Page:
A few thoughts about the current occupations - most significantly Vestas, but also the Thomas Cook occupations in Dublin and the south London care home.

1. It is important that workers are willing to challenge the law, including in a number of recent cases (e.g. Visteon) the anti-union laws, and take unofficial action which is, to a greater or lesser degree, independent of the union bureaucracies. It doesn't yet represent a substantial rank and file movement (sadly), but it does at least give a powerful glimpse of the potential for independent rank and file action.

2. The willingness to take unoffical and illegal action stems in large part from desperation and raw working class anger at the impact of the recession. Job losses are the most visible, direct and acute expression of economic crisis. While in general the recession is seen as an unalterable, alien force, there is always potential for resisting job cuts or workplace closures - they make tangible the notion of 'resisting the recession'.

3. Occupation is an increasingly appealing tactic because there is simply no alternative response to an announcement of a workplace's closure. A strike or demonstration won't work in that context, hence the turn to occupations.

4. It is significant that Vestas workers are non-unionised. It is a reminder that in economically unstable times the most militant workers are often NOT those with long and strong traditions of union organisation. Indeed, such traditions can be an obstacle, due to a combination of conservatism in the rank and file and the role of the union leaders in pursuing compromises.

5. At the same time the solidarity from the union movement, most notably the RMT (in the case of Vestas), is crucial. There will apparently be a letter about the Vestas dispute in tomorrow's Guardian signed by 14 union general secretaries. At grassroots level the Vestas occupiers have captured the imaginations of many activists across a range of unions.

6. The Vestas occupation has put nationalisation to save jobs firmly on the agenda - this is a political issue being discussed beyond the usual circles of socialist activists. The left only stands a chance of shaping a response to the economic crisis if it can champion concrete solutions to the effects of recession. It is especially useful if the forces clearly exist to fight for demands like nationalisation - this is what we can see happening on the Isle of Wight. This is also noteworthy because it's a refreshing sign of progress since the construction walkouts several months ago, when poisonous politics ('British Jobs for British Workers') tempered enthusiasm for a revival in rank and file struggle.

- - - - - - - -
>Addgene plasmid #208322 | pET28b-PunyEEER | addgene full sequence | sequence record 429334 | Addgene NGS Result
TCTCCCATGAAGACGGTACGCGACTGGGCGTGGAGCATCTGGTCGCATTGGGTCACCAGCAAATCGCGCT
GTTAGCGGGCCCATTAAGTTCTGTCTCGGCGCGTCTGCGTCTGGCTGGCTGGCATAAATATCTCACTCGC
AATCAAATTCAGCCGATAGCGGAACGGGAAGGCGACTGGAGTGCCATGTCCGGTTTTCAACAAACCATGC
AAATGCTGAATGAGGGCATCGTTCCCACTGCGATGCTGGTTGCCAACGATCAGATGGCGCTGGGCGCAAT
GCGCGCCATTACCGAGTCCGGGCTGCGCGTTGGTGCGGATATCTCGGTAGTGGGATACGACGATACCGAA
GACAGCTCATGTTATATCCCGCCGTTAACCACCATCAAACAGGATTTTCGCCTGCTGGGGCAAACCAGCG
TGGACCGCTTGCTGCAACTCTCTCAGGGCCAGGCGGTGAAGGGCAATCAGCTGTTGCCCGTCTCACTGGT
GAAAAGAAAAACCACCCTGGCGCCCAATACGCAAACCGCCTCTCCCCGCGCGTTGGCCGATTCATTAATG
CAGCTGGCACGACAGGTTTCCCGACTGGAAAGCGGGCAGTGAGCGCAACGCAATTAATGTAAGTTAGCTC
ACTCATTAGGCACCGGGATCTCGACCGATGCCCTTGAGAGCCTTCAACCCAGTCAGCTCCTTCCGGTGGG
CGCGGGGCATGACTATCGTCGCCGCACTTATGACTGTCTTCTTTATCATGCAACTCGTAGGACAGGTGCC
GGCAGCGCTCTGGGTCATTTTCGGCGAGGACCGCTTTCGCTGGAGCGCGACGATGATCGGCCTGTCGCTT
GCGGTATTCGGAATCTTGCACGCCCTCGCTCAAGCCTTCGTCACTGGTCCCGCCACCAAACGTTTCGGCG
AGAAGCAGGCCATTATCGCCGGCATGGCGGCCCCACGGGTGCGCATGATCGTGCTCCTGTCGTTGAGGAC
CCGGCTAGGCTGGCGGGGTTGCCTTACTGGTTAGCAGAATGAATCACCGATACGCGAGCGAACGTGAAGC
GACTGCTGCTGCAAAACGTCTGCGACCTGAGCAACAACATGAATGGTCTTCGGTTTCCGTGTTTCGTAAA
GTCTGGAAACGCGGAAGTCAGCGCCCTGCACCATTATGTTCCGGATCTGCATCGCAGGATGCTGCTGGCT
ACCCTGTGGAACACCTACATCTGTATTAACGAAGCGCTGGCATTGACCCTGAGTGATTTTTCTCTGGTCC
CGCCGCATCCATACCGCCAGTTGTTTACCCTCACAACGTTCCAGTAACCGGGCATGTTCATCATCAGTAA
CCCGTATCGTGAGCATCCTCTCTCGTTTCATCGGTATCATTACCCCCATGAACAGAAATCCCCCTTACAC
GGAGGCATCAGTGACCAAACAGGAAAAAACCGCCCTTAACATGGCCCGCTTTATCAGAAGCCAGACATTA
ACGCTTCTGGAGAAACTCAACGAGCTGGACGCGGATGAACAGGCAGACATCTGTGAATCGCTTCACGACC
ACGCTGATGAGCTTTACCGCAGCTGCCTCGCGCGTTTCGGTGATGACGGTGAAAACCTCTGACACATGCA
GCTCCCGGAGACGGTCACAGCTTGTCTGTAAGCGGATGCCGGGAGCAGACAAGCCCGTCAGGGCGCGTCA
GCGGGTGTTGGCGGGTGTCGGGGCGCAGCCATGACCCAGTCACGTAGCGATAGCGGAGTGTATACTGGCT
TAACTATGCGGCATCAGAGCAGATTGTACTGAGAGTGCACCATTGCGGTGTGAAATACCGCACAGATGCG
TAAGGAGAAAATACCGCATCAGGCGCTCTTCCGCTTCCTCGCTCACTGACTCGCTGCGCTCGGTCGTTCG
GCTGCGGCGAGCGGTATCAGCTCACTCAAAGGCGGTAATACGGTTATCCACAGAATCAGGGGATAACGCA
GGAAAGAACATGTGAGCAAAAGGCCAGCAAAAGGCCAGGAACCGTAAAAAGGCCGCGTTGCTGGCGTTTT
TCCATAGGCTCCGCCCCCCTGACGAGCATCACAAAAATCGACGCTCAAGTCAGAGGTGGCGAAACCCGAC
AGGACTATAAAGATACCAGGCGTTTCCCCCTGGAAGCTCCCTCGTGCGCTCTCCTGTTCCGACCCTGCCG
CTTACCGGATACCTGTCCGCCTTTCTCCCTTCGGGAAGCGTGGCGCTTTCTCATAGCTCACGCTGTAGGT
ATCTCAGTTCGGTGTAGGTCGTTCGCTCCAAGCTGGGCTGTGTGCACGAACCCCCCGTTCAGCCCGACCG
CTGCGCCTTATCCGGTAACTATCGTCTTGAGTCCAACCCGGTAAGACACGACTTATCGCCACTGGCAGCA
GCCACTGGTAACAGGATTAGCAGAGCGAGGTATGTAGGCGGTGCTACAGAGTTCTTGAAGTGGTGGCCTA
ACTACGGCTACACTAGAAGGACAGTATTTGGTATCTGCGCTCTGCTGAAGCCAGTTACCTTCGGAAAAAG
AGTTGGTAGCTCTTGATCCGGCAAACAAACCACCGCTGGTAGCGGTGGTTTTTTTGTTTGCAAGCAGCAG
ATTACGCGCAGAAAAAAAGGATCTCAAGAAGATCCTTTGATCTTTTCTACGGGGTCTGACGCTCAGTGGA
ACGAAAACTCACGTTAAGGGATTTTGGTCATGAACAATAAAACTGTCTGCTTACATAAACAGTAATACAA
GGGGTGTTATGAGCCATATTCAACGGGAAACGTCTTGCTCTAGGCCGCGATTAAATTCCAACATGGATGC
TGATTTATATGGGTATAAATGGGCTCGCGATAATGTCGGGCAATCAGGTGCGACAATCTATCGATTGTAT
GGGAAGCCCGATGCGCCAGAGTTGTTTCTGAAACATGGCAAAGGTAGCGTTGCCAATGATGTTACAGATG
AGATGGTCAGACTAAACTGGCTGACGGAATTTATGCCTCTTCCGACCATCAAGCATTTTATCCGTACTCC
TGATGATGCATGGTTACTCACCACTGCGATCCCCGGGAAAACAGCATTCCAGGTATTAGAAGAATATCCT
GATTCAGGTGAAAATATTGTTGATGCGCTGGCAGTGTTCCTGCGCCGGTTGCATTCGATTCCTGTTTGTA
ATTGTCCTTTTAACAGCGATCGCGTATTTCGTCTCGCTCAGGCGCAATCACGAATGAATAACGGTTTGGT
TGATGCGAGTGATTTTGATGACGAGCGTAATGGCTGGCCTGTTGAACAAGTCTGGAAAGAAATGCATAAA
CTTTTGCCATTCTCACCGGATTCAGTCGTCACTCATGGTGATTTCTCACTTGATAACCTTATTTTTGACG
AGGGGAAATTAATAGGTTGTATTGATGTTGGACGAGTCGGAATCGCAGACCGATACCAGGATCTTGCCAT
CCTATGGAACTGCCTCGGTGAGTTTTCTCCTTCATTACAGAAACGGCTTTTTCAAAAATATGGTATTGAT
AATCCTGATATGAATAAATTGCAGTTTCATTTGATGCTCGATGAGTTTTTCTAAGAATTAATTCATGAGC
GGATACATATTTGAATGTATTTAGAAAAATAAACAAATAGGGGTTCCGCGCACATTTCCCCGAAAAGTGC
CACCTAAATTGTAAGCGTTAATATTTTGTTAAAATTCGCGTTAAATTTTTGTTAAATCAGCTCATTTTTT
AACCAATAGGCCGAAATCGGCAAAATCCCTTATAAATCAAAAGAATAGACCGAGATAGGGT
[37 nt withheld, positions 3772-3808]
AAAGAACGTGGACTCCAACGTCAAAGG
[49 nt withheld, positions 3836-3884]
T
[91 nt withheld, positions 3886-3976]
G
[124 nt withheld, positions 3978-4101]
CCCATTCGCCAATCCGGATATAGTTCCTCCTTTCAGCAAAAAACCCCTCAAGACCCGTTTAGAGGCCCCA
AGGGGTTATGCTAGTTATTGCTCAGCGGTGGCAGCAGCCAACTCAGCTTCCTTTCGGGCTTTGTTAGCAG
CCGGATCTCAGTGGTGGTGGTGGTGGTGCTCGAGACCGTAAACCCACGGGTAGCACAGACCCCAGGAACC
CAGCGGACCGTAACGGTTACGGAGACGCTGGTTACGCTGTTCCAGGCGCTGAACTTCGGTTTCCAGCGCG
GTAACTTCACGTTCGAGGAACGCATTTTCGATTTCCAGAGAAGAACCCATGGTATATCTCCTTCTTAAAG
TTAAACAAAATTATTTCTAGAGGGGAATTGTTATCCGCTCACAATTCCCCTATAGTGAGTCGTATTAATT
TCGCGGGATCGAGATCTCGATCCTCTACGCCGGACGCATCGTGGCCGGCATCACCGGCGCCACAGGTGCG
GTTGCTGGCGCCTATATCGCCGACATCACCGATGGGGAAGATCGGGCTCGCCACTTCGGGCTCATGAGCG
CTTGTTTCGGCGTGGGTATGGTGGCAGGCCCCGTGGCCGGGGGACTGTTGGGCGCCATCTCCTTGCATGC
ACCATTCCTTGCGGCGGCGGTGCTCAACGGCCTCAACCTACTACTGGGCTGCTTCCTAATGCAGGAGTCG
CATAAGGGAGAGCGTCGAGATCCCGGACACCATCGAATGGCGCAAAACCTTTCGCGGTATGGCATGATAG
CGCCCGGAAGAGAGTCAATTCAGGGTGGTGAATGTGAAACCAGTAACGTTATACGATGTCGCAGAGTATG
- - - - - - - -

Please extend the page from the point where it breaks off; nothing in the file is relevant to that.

7. The Vestas dispute raises wider issues, most importantly climate change and economic planning. It therefore has a highly political dimension - furthermore, the logic of events leads people to radical solutions about how we tackle climate change, e.g. greater public control of the energy sector, which clash with the priorities of corporate power and the capitalist system.

8. Following on from this, it is fantastic to see green and anti-capitalist activists forging connections with workers in struggle. It is a manifestation of the 'Teamster-Turtle' alliance of trade unionists and environmentalists famously on display at the Seattle anti-WTO demonstrations a decade ago. This process encourages climate campaigners to see workers' collective action as essential to taking action on climate change.

9. For a number of reasons the last couple of weeks have been a breakthrough, as my comments indicate. However, we should also be vigilant and realistic about the limitations: there hasn't yet been an occupation which has successfully triggered a wave of occupations elsehwere (or solidarity industrial action), the rank and file more generally lacks organisation and confidence to act independently, and the recession is still widely seen as something that can't be fought. The coming months are fairly unpredictable.

10. A key task for socialists now is to strengthen the links between different issues and groups, e.g. the relationship between trade union supporters of the Vestas occupation and climate campaigners. The last fortnight has shifted the prospects for a renewal of anti-capitalist activism in this country, with a dynamic and exciting example of workers' militancy connecting closely with the big issues about how we run society. We need to push forward the political solutions, e.g. economic planning, as a left-wing response to the broader economic crisis. These tasks are vital, as is the buidling of solidarity everywhere with those workers who take militant action. And solidarity will be strengthened greatly if we nurture networks - way beyond the modest ranks of organised socialists - capable of promoting every occupation against job losses that emerges.